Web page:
State health officials said Monday they would have to eliminate the entire program to help those in mental health crisis if their funding is cut any further.
Interim Health Director Will Humble said Monday that the request by Gov. Jan Brewer to find ways to cut 15 percent from his operating budget comes on top of prior reductions. Those have come largely by trimming public health programs, resulting in everything from reducing follow-up home visits of premature infants to eliminating funding for children’s vaccines.
With those public health funds virtually gone, Humble said the only place left to slash to come up with $68 million is in programs for mental health. And one of the changes he said would have the most effect would abolish Arizona’s behavioral health crisis system.
Humble said that means no people on the other end of phone lines to answer calls and, potentially more significant, no mobile teams to respond when they get called by police.
“In this new scenario, they would either just walk away, maybe take them to a shelter if they were homeless,” said Laura Nelson, the health department’s acting deputy director for behavioral health. And in the worst-case scenario, the police would have to take the person to a hospital emergency room “where they would then need to be screened and stabilized.”
Humble said the current system handles about 10,600 calls a month statewide, with mobile teams going out to work side-by-side with police in close to a third of those situations.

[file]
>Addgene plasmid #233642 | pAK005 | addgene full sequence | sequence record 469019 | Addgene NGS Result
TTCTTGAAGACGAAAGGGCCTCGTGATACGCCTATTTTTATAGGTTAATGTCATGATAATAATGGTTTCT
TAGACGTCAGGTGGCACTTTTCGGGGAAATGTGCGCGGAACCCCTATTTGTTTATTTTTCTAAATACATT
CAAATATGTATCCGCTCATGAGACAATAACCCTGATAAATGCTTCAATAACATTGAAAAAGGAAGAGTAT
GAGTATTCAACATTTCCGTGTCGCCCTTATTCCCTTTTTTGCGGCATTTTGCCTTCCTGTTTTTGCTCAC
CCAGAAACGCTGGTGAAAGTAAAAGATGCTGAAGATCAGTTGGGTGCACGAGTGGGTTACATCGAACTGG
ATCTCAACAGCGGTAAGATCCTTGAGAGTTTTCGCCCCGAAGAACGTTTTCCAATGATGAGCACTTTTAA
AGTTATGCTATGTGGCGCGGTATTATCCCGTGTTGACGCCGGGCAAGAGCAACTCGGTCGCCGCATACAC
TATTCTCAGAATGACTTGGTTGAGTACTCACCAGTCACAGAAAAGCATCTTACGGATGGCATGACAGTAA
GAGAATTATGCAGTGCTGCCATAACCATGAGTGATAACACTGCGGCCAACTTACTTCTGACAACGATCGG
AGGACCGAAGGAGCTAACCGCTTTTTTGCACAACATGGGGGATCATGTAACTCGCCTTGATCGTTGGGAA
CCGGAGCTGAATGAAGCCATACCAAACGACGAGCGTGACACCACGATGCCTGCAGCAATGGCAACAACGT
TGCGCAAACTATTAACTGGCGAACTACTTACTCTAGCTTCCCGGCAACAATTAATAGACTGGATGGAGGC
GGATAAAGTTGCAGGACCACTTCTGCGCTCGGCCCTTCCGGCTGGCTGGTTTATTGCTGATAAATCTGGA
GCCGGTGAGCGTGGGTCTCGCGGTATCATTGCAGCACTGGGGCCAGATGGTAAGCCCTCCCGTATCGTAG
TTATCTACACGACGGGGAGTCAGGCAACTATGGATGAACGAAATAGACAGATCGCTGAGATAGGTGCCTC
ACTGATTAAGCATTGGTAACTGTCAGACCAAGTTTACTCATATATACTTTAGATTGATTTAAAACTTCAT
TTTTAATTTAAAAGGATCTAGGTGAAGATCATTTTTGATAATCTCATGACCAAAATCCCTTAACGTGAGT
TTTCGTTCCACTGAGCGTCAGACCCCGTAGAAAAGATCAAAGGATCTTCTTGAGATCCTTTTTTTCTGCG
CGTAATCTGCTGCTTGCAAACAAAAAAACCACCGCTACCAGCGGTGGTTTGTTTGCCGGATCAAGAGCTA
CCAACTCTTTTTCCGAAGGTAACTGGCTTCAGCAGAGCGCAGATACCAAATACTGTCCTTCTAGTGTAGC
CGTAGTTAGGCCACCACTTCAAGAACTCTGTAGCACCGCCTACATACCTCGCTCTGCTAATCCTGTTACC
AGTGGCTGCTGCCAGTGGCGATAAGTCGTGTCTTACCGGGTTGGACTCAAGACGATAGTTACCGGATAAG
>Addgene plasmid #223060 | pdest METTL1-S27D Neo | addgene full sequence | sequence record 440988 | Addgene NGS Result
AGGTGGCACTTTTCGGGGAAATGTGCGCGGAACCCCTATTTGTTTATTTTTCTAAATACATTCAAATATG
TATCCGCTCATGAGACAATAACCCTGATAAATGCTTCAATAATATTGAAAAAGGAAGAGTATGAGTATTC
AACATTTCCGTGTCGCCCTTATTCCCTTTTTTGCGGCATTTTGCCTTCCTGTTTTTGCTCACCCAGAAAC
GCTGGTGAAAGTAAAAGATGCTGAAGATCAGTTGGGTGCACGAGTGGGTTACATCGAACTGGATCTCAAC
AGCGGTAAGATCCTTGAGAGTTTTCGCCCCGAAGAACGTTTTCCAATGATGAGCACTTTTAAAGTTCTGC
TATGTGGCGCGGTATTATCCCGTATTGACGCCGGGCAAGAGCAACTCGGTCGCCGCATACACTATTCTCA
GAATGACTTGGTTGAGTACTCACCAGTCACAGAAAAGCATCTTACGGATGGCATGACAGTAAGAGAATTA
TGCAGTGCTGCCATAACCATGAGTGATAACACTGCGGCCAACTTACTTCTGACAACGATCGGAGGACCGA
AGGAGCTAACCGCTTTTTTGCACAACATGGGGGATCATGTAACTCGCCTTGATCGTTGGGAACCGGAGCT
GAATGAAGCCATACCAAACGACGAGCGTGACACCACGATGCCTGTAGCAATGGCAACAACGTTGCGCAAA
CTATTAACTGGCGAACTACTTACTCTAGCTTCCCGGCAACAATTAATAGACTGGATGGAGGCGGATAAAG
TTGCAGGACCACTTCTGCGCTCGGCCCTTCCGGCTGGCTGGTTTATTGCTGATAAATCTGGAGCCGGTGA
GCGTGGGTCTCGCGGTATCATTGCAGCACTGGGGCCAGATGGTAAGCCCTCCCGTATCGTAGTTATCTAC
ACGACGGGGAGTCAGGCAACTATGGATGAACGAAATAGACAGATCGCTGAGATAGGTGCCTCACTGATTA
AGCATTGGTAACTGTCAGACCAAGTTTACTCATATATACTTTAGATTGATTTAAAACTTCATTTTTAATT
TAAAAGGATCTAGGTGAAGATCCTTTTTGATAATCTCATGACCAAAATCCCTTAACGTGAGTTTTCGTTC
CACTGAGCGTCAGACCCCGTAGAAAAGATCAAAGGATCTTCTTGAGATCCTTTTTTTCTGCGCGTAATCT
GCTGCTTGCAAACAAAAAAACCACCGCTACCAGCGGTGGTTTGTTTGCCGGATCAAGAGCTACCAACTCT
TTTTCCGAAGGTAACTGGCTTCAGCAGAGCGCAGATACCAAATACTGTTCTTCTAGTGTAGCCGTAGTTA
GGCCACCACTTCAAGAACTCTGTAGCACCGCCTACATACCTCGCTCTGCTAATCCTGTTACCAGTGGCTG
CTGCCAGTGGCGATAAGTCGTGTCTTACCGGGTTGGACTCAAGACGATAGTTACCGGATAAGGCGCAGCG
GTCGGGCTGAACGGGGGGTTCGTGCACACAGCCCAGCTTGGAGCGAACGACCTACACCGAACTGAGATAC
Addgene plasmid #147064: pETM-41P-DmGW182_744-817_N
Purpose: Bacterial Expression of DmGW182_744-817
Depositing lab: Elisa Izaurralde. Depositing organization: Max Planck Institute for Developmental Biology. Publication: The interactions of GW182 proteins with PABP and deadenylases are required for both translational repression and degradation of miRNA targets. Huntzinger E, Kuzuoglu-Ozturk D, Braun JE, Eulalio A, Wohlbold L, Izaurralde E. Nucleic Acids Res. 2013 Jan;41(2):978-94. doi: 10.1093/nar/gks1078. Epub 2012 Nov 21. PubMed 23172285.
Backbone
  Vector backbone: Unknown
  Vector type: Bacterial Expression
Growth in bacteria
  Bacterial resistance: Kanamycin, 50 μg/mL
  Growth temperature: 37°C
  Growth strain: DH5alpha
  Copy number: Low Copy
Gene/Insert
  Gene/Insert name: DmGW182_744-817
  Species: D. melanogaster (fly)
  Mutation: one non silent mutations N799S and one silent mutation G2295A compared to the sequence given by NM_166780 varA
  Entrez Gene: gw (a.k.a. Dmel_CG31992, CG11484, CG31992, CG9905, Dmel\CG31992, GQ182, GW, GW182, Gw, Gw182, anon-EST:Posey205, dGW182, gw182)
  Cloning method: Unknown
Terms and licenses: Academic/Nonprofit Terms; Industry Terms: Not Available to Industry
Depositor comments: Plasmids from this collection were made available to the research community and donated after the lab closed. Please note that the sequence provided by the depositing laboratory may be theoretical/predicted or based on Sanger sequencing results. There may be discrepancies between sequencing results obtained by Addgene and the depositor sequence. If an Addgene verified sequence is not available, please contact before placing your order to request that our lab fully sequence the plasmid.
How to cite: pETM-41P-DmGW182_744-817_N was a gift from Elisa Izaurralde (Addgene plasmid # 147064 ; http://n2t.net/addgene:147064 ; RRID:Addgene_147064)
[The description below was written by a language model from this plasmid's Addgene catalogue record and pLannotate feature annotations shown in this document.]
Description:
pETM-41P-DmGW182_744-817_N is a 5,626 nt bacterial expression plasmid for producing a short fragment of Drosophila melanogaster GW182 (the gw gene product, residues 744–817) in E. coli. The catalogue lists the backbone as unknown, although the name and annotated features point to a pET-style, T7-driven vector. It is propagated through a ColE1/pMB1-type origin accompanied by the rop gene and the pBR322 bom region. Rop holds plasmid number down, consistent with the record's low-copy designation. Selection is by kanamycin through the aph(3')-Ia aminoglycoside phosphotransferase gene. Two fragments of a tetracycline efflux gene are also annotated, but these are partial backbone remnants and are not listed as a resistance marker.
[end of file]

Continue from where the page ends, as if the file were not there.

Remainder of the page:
The report from the health department is the latest in a series of responses demanded by Gov. Jan Brewer of how agencies would deal with a 15 percent cut in their budgets. Brewer said the exercise is necessary to show the effects if lawmakers seek to balance the budget with spending cuts alone. The reports for most other agencies were available last week.
That isn’t the only change that Humble said would be necessary.
He said the cuts, if demanded by lawmakers, would mean the state would no longer provide other mental health services for those who do not qualify for Medicaid. That would eliminate help for about 14,700 adults with serious mental illness, 11,700 with general mental health diseases, 6,300 with substance abuse problems and 4,600 children with some sort of behavioral health need.
And another 2,685 adults with behavioral health problems whose income is above the federal poverty level would lose their rental subsidies.
“The elimination of the supported housing program will result in the eviction of many, if not most of these persons, leading to increased homelessness,” Humble said.
There are other implications.
Nelson noted the state is under court order to do more for those who are mentally ill. That follows a ruling by a judge that Arizona was not complying with laws to provide adequate care for those who are ill but not residing at the state hospital.
She said the state risks violating those orders if it makes the proposed cuts but said there is nowhere else for the money to come from.
The Department of Economic Security, in its own list of anticipated cuts also released Monday, said it would have to eliminate various programs ranging from help for grandparents who care for children to programs that are designed to identify and help infants who have developmental disabilities.